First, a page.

What does it mean to paint a flag and to paint it in 2020? Through art historical, sociocultural, and philosophical lenses, Dieter Roelstraete undertakes an investigation of vexillology—the study of flags—as a way to decipher World Paintings, the new series of works by Norwegian artist Fredrik Værslev depicting national flags.
Flags connote territorial belonging and whereas class, racial, and sexual identity continue to dominate the political discourse of art, national identity has long been shrouded in taboo. In times of ever-tensing culture wars—wars fought over symbols (flags, hymns, face masks, statues)—and unparalleled racial strife, Værslev's artistic proposition is an especially contentious yet also a painfully timely one. Worldwide, COVID-19–enforced semi- or total lockdowns induce nations, borders, and sovereignties to regain weight.
In its reinterpretation of the standard sizes and colors of national flags, especially through expressive whites (smears of colored paint soiling unpigmented portions of the canvas), this new body of work syncs with the artist's earlier projects such as the canopy, terrazzo, trolley, sail, and window paintings, all of which trigger a tension between seeing an image as an image and seeing it as a representation, between the idea of mastery and the general avoidance of authorial mark making.
Along with Roelstraete's essay, the publication includes reproductions of forty-five World Paintings, and it is available with three different cover designs, imitating the national flags of Greece, the United States of America, and Uzbekistan.
“An old Jean-Luc Godard quip comes to mind: ‘It's not blood, it's red,’ to which the symbolists inevitably reply: ‘It's not red, it's blood!’ The same symbolists who would likely exclaim, ‘It's not a painting, it's a flag!’ to which the formalists would object in turn: ‘It's not a flag, it's a painting!’ Asked differently still, the question becomes: Is it a duck, or a rabbit? Is it a—duckrabbit? (There is no such thing—or is there?)”—Dieter Roelstraete
Fredrik Værslev (born 1979 in Moss, Norway, lives and works in Drøbak, Norway) studied at the Staatliche Hochschule für Bildende Künste in Frankfurt and at the Malmö Art Academy, Sweden. He is the director and founder of the Landings Project Space in Vestfossen, Norway. He exhibited in numerous museums and institutions worldwide.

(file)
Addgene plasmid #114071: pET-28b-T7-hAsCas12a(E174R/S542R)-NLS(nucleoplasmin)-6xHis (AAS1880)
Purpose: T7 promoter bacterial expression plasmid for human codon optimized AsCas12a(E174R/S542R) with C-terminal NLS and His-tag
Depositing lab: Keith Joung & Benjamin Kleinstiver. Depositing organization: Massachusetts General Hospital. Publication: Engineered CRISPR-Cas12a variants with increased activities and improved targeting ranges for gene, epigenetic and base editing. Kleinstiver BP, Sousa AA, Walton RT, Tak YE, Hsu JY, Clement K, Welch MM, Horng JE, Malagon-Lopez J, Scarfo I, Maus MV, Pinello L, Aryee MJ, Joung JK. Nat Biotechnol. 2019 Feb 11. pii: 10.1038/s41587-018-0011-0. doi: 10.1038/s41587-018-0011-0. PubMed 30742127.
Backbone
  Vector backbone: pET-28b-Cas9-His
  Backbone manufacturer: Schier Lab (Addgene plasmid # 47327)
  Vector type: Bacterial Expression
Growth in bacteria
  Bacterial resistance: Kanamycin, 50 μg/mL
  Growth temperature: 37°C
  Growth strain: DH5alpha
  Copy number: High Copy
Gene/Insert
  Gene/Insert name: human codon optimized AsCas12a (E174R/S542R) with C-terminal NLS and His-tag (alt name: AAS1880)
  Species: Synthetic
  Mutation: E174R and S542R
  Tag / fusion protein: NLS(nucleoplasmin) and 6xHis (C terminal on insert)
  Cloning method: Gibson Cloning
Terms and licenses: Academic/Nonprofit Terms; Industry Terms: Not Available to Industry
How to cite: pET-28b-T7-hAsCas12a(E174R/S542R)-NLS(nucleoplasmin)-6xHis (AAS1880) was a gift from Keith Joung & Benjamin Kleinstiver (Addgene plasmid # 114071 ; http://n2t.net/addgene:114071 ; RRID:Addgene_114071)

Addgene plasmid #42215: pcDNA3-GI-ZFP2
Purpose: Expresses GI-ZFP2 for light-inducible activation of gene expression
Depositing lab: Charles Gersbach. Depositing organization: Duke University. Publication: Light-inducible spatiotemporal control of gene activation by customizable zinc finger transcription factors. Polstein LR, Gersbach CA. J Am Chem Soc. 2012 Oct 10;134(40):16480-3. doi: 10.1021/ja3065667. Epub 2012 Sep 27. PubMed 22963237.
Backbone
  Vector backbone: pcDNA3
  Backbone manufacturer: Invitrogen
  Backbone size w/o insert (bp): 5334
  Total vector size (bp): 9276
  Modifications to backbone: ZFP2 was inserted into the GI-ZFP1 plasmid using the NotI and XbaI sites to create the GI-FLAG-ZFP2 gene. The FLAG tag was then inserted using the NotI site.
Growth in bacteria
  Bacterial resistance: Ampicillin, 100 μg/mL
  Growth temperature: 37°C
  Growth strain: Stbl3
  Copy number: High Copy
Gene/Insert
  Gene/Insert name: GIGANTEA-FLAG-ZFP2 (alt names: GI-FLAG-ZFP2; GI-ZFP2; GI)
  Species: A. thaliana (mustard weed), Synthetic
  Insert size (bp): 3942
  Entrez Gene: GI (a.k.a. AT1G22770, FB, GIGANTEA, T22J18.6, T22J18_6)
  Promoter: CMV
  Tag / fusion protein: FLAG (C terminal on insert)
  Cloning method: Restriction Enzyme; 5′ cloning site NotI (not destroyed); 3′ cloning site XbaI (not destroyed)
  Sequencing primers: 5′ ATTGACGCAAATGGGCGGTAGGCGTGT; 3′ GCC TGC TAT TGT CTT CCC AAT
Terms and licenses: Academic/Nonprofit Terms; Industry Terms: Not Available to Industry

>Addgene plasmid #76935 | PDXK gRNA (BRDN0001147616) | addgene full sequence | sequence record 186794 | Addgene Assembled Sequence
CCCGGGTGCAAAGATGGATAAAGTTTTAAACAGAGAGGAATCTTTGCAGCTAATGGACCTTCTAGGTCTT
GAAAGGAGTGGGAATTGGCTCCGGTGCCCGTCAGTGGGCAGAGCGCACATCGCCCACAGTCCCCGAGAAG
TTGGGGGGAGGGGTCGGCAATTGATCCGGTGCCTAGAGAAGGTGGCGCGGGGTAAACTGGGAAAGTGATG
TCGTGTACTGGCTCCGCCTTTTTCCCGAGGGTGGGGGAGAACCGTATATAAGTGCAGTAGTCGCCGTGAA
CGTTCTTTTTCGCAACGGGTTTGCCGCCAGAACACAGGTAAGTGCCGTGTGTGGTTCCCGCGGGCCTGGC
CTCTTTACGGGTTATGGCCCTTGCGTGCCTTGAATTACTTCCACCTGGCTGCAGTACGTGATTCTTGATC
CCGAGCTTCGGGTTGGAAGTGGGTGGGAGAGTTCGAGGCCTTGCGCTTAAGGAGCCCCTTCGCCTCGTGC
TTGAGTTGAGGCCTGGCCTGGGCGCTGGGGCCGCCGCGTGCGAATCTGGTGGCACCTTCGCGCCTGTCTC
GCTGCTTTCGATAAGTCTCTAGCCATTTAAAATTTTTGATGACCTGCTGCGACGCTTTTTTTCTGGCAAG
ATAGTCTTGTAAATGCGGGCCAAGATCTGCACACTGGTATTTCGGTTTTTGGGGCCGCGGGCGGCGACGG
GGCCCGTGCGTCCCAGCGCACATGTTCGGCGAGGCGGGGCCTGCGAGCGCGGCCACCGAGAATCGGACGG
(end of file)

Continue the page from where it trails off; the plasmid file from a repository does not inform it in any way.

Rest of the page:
One of the most original voices of contemporary painting
, Norwegian artist Fredrik Værslev navigates between different painterly traditions. His practice demonstrates an insistent focus on the painting process that demonstrates the possibilities and relevance of the medium today. His works stem from the meeting between architecture and painting, and take form as painted renderings of motifs from the artist's daily life. He treats his paintings as objects, often created through more or less laborious, serial, or deterministic processes where time itself, as well as various external factors, become active co-creators in the making of the piece. In several series he left his paintings outdoors for long periods of time, allowing the weather and external wear to complete them. Other works employ apparently clichéd techniques, motifs, or art historical quotations (i.e. dripping and splattering). Værslev also challenges the process of painting by freely collaborating with fellow artists or making use of untraditional painting tools, such as spray cans or equipment used to paint roads and sports arenas. Værslev's paintings often shift between abstraction and representation, as can be seen in his breakthrough series, the “terrazzo” paintings, that imitate the visuality of Italian stone floors and at the same time call upon the expressivity and spontaneity of abstract expressionism. The “Canopy” series is reminiscent of modernism and its stripe paintings, but they stem rather from the awnings at the artist's childhood home.